Podcasts, videos, and links to make you think

I failed to come up with stellar Mother's Day recommendations (happy Mother's Day nonetheless!), but I hope the new show and new seasons mentioned below are so good that it makes up for it.

NASA’s Curious Universe: Our Window to the Stars [new NASA short narrative storytelling pod].
  • A short account on the dramatic launch and subsequent “rescue-mission” to fix the Hubble telescope.
  • The fix for the *very* minor but devastating mirror imperfection was analogous to putting glasses on Hubble.
  • I knew Hubble can see across the electromagnetic spectrum using different filters and instruments, but I loved this analogy for just how little our little eyes can see of the universe:
  • “Imagine going to a piano concert and the musician sits down and can only play 3 notes around middle C."
  • The whole concert is just those three notes in different combinations.
  • Now imagine the difference in sound if you walk into a different concert hall and it's a full symphony.
  • The amount of light we can see with our eyes on Earth, even through a regular telescope is like those three concert notes. And the light Hubble sees is not only the whole piano, but an entire symphony orchestra. This is because visible light is just a tiny fraction of the electromagnetic spectrum, and the atmosphere clouds even the light we do see.
  • A great video from Vox explaining how Hubble pictures are colored using the different filters.

Ministry of ideas: Climate of Denial [origins of post-truth].
  • Ministry of Ideas kicks off season 3 with a great one on the surprising line we can trace backwards starting from today's climate deniers. 
  • Protestantism and postmodernism are integral parts of the story on why we are going through a moment of post-truth. 
  • A fresh angle on a much talked about topic, something Ministry of Ideas excels at.

The Daily: The Arrival of the ‘Murder Hornet’ [uplifting news as usual].
  • I pictured the smirk on Michael Barbaro’s face during this opener: “It came to the U.S. from Asia and first appeared in Washington State. The country was slow to recognize it. And now, if it’s not stopped, it could reshape the country.”
  • The Asian giant hornet is native to parts of Asia and has the potential to be a particularly nasty invasive species if it’s not promptly stopped over the next 12 months.
  • The reason for concern is that they easily and completely wipe out a European honey bee hive by decapitating the entire colony and removing the thorax of the adults and the larvae as food for their own young. All this and they leave the honey untouched!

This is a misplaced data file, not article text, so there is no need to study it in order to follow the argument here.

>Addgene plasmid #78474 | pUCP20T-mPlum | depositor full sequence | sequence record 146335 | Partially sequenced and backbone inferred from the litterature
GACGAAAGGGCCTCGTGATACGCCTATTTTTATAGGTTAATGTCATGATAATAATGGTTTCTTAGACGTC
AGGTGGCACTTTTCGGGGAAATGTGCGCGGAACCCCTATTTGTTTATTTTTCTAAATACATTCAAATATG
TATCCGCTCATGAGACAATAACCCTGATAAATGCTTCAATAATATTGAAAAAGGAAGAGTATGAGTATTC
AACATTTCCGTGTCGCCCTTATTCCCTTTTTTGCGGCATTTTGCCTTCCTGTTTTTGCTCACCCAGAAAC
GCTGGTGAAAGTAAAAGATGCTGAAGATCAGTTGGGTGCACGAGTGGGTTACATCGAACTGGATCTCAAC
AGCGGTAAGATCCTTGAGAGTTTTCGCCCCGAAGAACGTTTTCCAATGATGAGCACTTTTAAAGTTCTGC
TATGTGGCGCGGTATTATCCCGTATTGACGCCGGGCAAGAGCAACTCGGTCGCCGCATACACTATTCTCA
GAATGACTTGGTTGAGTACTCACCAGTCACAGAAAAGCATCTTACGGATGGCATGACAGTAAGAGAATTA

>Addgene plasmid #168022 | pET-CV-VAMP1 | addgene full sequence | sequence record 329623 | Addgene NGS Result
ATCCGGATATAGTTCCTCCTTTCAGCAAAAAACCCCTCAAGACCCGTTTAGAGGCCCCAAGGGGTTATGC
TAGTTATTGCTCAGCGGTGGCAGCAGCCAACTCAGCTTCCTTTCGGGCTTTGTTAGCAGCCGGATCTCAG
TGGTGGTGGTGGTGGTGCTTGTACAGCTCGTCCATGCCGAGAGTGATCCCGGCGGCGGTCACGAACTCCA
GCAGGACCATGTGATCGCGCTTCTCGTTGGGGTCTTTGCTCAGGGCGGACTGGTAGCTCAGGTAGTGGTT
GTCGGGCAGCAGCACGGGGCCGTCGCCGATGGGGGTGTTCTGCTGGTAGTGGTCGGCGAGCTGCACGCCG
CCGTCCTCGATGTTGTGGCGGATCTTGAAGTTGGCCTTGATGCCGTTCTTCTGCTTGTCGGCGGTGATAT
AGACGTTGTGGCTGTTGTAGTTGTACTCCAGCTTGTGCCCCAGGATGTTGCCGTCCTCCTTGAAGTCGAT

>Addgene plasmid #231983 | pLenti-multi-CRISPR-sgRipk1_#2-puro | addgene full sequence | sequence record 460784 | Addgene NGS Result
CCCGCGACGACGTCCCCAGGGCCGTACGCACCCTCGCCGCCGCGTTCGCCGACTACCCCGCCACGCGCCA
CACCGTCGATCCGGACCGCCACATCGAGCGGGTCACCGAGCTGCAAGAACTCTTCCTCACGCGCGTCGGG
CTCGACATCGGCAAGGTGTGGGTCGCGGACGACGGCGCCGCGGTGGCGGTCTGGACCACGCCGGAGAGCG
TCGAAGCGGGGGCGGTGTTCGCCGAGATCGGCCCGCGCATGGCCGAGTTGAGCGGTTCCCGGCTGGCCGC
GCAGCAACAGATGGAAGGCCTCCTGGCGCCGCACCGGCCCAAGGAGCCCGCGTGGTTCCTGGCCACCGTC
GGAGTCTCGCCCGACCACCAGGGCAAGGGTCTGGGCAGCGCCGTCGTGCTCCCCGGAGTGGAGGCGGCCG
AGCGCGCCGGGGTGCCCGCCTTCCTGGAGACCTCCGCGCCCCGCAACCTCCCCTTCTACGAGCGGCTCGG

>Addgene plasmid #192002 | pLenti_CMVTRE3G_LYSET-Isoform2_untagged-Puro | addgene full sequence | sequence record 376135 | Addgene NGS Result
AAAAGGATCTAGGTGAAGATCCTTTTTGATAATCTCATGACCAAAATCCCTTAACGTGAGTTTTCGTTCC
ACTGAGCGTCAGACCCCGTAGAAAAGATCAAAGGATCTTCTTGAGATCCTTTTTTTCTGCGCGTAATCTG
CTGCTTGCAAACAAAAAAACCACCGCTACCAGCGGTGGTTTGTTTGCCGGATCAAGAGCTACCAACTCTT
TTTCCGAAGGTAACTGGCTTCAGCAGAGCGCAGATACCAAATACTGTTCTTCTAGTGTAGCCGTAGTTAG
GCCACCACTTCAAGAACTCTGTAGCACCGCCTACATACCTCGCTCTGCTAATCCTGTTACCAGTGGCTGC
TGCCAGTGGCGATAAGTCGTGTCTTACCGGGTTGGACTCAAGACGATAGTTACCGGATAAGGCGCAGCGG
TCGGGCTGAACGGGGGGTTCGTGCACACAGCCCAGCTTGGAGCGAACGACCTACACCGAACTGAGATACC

• One of these monsters can easily kill hundreds of European honey bees (the kind we have in the U.S. and Europe) because they have not adapted defense mechanisms like the Japanese honey bee have. 
  • “Murder Hornet” is a recent nickname that has worked wonders in making this story get attention, but it’s a well-suited name.
  • Video round-up: The absolute slaughter of European Honeybees, the “oven-method” defense of the Japanese Honeybee, and taking down a massive nest in France (these Asian giant hornets have been spreading in Europe for about a decade).

Hi-Phi Nation: Criminal Minds [the philosophy of crime and punishment].
  • I’ve long been a fan of this show for how it blends big ideas, philosophy, and narrative storytelling.
  • This episode kicks off season four, which will all be around the theme of crime and punishment.
  • The concept of “mens rea” in criminal law is that for there to be a crime, there needs to be a criminal mind. This means the criminal must have some knowledge or intent of what they were doing. This allowance for moral complexity and the challenges that go with it are fascinating to hear debated.

Against the Rules: The Invisible Coach [why do so few have access to coaching?]
  • Author Michael Lewis is back with the second season of his show, Against the Rules.
  • The first season was about the decline in the role of the referee across our institutions, and this season is about the rise of coaches in all aspects of life and how this further causes imbalances.
  • This first episode is about the largely negative invisible nudging and “coaching” that happens within personal finance. 
  • This won’t come as a shock, but large banks and credit card companies are not your friend. They make over 20 billion dollars a year in overdraft charges alone.


Wealth shown to scale [independent project]. Truly astounding depiction on how much wealth the top 400 richest people in the world have. I recommend doing this on mobile. 

The 100 Most Popular Online Courses of All Time [Course Central].

When Will the First Star Go Dark? [Medium-Start With A Bang!]. "It hasn’t happened yet in the entire Universe, not even once."

Educational podcasts that are currently making episodes about literally anything other than the coronavirus? [Reddit thread].

What YouTube channels are genuinely worth watching? [Reddit thread].

For fun: SNL still has it, sometimes.

For a list of links with everything in one place, check out the special Listory list for this newsletter.

That's all for this week!

Connect with me @erikthejones on twitter and if you've learned anything interesting, please forward this link to any curious natured friends or family so they can subscribe. Many thanks!